Mission San Juan Capistrano (Texas)
|Mission San Juan Capistrano|
La Misión de San Juan Capistrano
The church of Mission San Juan Capistrano and its integral campanario
|Location||San Antonio, Texas |
|Architectural style||Spanish Colonial|
|U.S. National Register of Historic Places|
|Added to NRHP||February 23, 1972|
|NRHP Reference no.||72001352|
|Official name: San Antonio Missions|
|Designated||2015 (39th session)|
|State Party||United States|
|Region||Europe and North America|
Mission San Juan Capistrano (originally christened in 1716 as La Misión San José de los Nazonis and located in East Texas) was founded in 1731 by Spanish Catholics of the Franciscan Order, on the eastern banks of the San Antonio River in present-day San Antonio, Texas. The new settlement (part of a chain of Spanish missions) was named for a 15th-century theologian and warrior priest who resided in the Abruzzo region of Italy. The mission San Juan was named after Saint John of Capestrano.
The first primitive capilla (chapel) was built out of brush and mud. Eventually a campanile, or "bell tower" containing two bells was incorporated into the structure, which was replaced by a long granary with a flat roof and an attractive belfry around 1756. Around 1760, construction of a larger church building begun on the east side of the Mission compound, but was never completed due to the lack of sufficient labor. Mission San Juan did not prosper to the same extent as the other San Antonio missions because lands allotted to it were not sufficient to plant vast quantities of crops, or breed large numbers of horses and cattle; a dam was constructed in order to supply water to the Mission's acequia, or irrigation system. (the Mission reportedly owned 1,000 head of cattle, 3,500 sheep and goats, and 100 horses in 1762).
Some 265 neophytes resided in adobe huts at the Mission in 1756; by 1790 the native Coahuiltecan people were living in stone quarters, though their number had dropped to 58. The Mission often encountered systemic issues concerning corralling the native's nomadic tendencies, which consequently led to large amounts of the converted Indians to sporadically leave. San Juan Capistrano was administered by the College of Santa Cruz de Querétaro until March 1773, when it was placed under the care of the College of Nuestra Señora de Guadalupe de Zacatecas.
The mission was secularized on July 14, 1794, after which time it was attended by the resident priest at Mission San Francisco de la Espada, until about 1813; it was then attended by the one remaining missionary at the nearby Mission San José y San Miguel de Aguayo until 1824. The native population of the Mission were either disbanded, temporarily moved to other missions, or Hispanicized. Mission San Juan was largely neglected until 1840, when religious services were once again conducted, this time by diocesan priests. A neighborhood around the Mission, partially inhabited by the descendants of the Missions population, steadily grew in part due to the construction of a railroad nearby in 1855. Members of the Claretian and Redemptorist Orders also held mass in the church until 1967, when the Franciscans returned to Mission San Juan.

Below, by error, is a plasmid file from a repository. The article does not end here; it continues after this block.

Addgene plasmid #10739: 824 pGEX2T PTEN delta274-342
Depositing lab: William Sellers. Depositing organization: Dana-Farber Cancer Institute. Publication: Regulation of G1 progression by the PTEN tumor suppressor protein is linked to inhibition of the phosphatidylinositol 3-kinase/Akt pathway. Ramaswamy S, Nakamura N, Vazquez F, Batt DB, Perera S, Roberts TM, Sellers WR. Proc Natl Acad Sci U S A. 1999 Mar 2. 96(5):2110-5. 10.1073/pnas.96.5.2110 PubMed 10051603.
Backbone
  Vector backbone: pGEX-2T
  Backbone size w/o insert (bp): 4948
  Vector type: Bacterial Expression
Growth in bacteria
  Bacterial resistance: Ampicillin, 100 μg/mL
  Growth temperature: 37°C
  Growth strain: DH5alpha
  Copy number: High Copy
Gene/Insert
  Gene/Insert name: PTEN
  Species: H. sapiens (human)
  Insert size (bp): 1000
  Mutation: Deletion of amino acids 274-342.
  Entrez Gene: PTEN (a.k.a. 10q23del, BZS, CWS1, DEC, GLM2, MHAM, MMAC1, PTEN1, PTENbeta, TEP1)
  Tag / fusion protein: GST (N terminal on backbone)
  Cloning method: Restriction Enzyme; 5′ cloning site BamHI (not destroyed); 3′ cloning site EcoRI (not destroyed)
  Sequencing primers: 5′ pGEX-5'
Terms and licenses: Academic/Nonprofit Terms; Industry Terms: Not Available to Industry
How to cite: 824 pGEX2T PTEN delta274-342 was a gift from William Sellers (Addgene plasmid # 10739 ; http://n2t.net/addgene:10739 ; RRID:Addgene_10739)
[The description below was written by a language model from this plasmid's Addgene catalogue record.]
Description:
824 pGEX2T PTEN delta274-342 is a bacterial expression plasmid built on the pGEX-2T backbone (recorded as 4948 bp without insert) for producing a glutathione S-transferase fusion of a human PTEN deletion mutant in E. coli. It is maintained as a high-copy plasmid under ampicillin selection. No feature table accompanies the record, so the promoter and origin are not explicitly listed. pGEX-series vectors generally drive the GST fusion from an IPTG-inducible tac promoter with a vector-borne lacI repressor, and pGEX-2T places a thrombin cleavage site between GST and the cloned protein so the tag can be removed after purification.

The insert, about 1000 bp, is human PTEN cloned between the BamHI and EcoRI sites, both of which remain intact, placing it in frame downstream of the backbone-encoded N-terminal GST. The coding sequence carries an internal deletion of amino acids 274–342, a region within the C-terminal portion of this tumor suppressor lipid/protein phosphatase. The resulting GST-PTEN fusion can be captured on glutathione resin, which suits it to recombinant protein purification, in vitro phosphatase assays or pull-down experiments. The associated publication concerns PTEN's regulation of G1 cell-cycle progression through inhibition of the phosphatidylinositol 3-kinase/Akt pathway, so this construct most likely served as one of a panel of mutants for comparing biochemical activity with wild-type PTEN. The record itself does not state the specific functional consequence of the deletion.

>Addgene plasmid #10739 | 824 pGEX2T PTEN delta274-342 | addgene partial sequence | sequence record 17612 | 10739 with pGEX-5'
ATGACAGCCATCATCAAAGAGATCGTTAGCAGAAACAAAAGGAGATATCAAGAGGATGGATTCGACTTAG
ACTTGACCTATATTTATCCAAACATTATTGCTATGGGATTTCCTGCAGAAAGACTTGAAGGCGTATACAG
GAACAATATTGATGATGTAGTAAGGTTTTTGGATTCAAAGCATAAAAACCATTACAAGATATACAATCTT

Theft of Three Altar Statues
Three Spanish Colonial-period statues that sat at the altar were stolen sometime on the night of Monday, July 31 or early the morning of Tuesday, August 1, 2000. The statues are between 3–4 feet tall and are constructed of carved wood that had been painted. They are considered priceless due to their religious and historical significance.
San Antonio Missions National Historical Park
As part of a public works project in 1934 some of the native quarters and the foundations of the unfinished church were unearthed. The church, priests' quarters, and other structures were reconstructed during the 1960s. Most of the original square remains within the courtyard walls, portraying an authentic depiction of the floor plan and layout. The grounds of Mission San Juan Capistrano has been maintained by the National Park Service as a part of the San Antonio Missions National Historical Park since the 1980s, and the Archdiocese of San Antonio maintains the church building, parish parking lot, rectory (priest's quarters), and the parish hall (Slattery Hall). The hall is located across Villamain Road from the mission but is still inside the park boundary.
A $2.2 million renovation in 2012 stabilized the foundation of the mission's church. The shifting clay soil beneath the building had caused severe cracks and falling plaster. A pier-and-beam foundation was added that extends around the perimeter and as far as 29 feet deep into the ground. This allowed buttresses placed against walls in the mid-20th century to be removed. Eggshell white color lime plaster now covers the exterior in contrast to its longstanding dark, weathered look.
Mission San Juan de Capistrano by Hermann Lungkwitz
- List of the oldest buildings in Texas
- Spanish missions in Texas
- Mission Nuestra Señora de la Purísima Concepción de Acuña - also called Mission Concepcion
- Mission San José y San Miguel de Aguayo - also called Mission San José
- Mission San Francisco de la Espada - also called Mission Espada
- Espada Acequia
- Torres, Luis (1992). San Antonio Missions National Historical Park. Western National Parks Association. p. 26.
- Thoms, Alston V. (1992). "Reassessing Cultural Extinction: Change and Survival at Mission San Juan Capistrano". Retrieved December 2, 2015.
- Fisher, Lewis F. (1998). The Spanish Missions of San Antonio. San Antonio, TX: Maverick. p. 21.
- Levy, Abe (25 February 2013). "Mission San Juan shows off facelift". MySA. Hearst Newspapers, LLC. Retrieved 18 October 2014.